Sonderling Sunday – Chapter Four, Part Two

It’s Sonderling Sunday again — loosely translated as Nerd Sonntag. Once again, it’s hitting the end of the day, so I’m not sure how far I’ll get. I’m using the German translation of The Order of Odd-Fish, by James Kennedy, as a bizarre phrase book and having fun making conclusions about language and words.

It’s been a crazy day. I wore my prime factorization sweater to the US Science and Engineering Festival yesterday, and apparently the Math community got the word. As of 11:04 pm, my site has gotten 24907 hits today. Yesterday, it got 156. Can I just say that I think a lot of Math geeks like me will also enjoy looking at these translations? So I decided to do Sonderling Sunday anyway. (Mind you, I also think it’s time to start querying agents about the children’s book I’ve written using the ideas behind the sweater to make codes and patterns and messages with math.)

We’re on page 38 of The Order of Odd-Fish and on Seite 52 of Der Orden der Seltsamen Sonderlinge.

Here are the first two intriguing paragraphs of the next section:

Jo, Aunt Lily, and Korsakov found their way to the kitchen. It still hadn’t been tidied up: crepe paper hung from the ceiling, dirty and damp, and half-filled glasses and stale desserts scattered the tabletops.

Jo opened all the windows to clear the air. She was too shaken to think straight. A package falling from the sky, a talking cockroach, Mr. Cavendish’s head flying around, and now this . . . Aunt Lily stood at the window, looking shell-shocked, and Colonel Korsakov openly wept, overflowing his chair, panting and wheezing.

Here’s how that reads in Der Orden der Seltsamen Sonderlinge:

Jo, Tante Lily und Oberst Korsakov erreichten schlie?lich die Küche. Sie war noch nicht aufgeräumt worden; Krepppapier hing von der Decke, schmutzig und feucht, halb volle Gläser und Schalen mit abgestandenem Dessert stapelten sich auf den Tischen und Ablageflächen.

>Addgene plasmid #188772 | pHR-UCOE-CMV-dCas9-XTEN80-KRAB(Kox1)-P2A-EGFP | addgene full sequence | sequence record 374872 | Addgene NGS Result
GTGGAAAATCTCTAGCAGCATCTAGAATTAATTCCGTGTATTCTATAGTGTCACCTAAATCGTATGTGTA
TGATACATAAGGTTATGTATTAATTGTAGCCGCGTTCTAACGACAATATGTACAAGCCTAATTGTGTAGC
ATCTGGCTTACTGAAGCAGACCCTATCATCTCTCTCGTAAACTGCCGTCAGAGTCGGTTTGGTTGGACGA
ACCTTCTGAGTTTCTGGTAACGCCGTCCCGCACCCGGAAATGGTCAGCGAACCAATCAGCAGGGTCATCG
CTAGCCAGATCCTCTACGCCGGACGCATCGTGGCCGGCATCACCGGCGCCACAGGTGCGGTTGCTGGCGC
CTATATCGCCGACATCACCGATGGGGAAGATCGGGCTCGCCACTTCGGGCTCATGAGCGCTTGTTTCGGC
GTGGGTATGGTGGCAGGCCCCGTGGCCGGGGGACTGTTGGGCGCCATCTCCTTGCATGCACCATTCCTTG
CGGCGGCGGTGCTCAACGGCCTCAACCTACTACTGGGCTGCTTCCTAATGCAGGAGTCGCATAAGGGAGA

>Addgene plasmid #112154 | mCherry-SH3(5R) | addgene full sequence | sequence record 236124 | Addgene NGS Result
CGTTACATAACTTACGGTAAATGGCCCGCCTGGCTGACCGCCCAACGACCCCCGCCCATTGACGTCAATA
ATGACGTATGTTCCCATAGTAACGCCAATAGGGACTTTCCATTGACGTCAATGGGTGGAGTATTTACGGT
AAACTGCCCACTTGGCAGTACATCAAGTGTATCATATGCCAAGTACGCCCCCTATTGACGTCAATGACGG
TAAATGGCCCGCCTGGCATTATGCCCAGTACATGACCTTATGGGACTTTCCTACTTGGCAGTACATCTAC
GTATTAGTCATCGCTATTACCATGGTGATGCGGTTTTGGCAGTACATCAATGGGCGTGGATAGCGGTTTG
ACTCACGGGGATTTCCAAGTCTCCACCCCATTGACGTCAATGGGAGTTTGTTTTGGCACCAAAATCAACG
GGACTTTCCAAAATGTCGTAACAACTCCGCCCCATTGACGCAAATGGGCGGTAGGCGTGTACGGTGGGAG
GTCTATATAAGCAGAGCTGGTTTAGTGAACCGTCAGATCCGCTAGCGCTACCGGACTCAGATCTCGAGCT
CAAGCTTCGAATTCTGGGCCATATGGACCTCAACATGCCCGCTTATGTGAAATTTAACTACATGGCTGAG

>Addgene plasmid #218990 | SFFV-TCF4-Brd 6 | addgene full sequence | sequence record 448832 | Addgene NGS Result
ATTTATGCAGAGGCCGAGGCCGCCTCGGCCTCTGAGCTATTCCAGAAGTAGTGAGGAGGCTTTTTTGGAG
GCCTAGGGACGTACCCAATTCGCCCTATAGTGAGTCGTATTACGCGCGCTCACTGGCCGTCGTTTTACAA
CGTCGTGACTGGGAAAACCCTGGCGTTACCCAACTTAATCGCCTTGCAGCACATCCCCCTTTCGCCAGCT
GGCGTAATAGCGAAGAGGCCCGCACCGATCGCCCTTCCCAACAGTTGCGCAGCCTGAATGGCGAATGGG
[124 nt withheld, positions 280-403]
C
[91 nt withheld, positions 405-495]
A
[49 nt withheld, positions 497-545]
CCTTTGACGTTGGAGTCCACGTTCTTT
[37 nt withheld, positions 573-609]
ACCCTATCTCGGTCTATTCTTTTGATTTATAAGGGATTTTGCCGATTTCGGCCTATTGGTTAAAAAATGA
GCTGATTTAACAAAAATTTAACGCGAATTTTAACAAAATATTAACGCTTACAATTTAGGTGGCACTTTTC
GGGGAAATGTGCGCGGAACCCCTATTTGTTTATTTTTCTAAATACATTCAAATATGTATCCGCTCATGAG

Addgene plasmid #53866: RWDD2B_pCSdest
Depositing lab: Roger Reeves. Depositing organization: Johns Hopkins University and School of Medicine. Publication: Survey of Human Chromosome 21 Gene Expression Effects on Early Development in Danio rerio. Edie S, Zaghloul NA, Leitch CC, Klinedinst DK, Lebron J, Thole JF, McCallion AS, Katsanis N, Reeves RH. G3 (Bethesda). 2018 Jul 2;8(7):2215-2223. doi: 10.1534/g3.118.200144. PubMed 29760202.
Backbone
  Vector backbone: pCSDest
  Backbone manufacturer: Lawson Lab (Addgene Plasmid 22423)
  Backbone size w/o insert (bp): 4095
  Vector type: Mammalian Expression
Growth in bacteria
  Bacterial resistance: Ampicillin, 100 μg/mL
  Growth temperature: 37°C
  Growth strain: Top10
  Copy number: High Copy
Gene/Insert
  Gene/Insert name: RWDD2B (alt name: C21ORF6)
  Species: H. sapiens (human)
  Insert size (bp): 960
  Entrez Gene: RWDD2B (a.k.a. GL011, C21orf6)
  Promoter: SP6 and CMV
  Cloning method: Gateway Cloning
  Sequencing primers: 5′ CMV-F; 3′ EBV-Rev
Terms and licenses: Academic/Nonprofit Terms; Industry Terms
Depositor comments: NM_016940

Jo öffnete alle Fenster, um frische Luft hereinzulassen. Sie war zu erschüttert, um einen klaren Gedanken fassen zu können. Ein Paket, das vom Himmel fiel, eine sprechende Kakerlake, Mr Cavendishs Kopf, der durch die Luft flog, und jetzt das . . . Tante Lily stand am Fenster und wirkte wie vom Donner gerührt, und der Russe weinte ganz ungeniert, während er versuchte, seine Körpermasse auf einen Stuhl zu bugsieren. Er keuchte rasselnd.

Some fun things to notice:

Krepppapier is a real word with three p‘s in a row.

“stale desserts” = abgestandenem Dessert (Basically these desserts have been standing there.)

Hmm. A little discrepancy. In English these stale desserts are just scattered on the tabletops. In German, they’re piled (stapelten) on the tables (Tischen) and shelves (Ablageflächen).

I like that there’s one word for what the air’s supposed to do, and it describes it well. “Jo opened all the windows to clear the air.” becomes Jo öffnete alle Fenster, um frische Luft hereinzulassen. She opened the windows so the fresh air will hereinzulassen, be let in here.

“shell-shocked” = vom Donner gerührt (“from thunder stirred”)

“overflowing his chair” is translated versuchte, seine Körpermasse auf einen Stuhl zu bugsieren, which as far as I can tell means “tried, his body mass on a chair to tow.”

“panting and wheezing” is translated keuchte rasselnd, which Google in turn translates as “gasped rattling.”

Now I’ll go on a little farther and try to limit things to the especially interesting bits and the ones that are fun to say.

Here’s one for the fun-to-say category: “There was a shuffle of footsteps in the hall.” = Im Flur waren schlurfende Schritte zu hören. (“In the corridor were shuffling steps to be heard.”)

“sauntered” = schlenderte

“crop duster” = Düngeflugzeug (“fertilizer flying thing”)

“be neighborly” = mache einen Nachbarschaftsbesuch (make a neighbor-business-visit)

“exterminating” = Insektenvernichtung (“insects destruction”)

“generous piece” = gro?zügiges Stück (“big rapid piece”)

“scoundrel” = Schurke

“knave” = Schluft

“rapscallion” = Halunke

“rogue” = Ganove

This calls for one last paragraph to finish off the section:

“A cur, a reprobate! A blackguard, a villain, a rascal! No, silence! There is nothing more between us, sir, but honor and the sword. As for now — I must find my partner.”

In translation, I think you can pick up which word stands for which:

“Ein Schweinehund, ein Taugenichts! Ein Lump, ein Bösewicht, ein Schlingel! Nein, schweigt! Uns beiden steht nur noch eines offen, Sir, Ehre und Schwert. Jetzt jedoch muss ich zunächst einmal meinen Partner finden.”

There you have it! Lots of ways to insult someone in German. I think my favorite may be the easily understandable Schweinehund (pig-dog).

Perhaps the most practical would be saying, “No, silence!” by shouting Nein schweigt! Don’t you think that will get people quiet?

It’s hard to pick favorites from this section, so I think I’ll go with the “Sch” words: schlurfende Schritte, schlenderte, Schurke, Schluft, Schweinehund, Schlingel, schweigt, Schwert

Tune in next week for more fun! And let me know what happens if you shout, Nein, schweigt!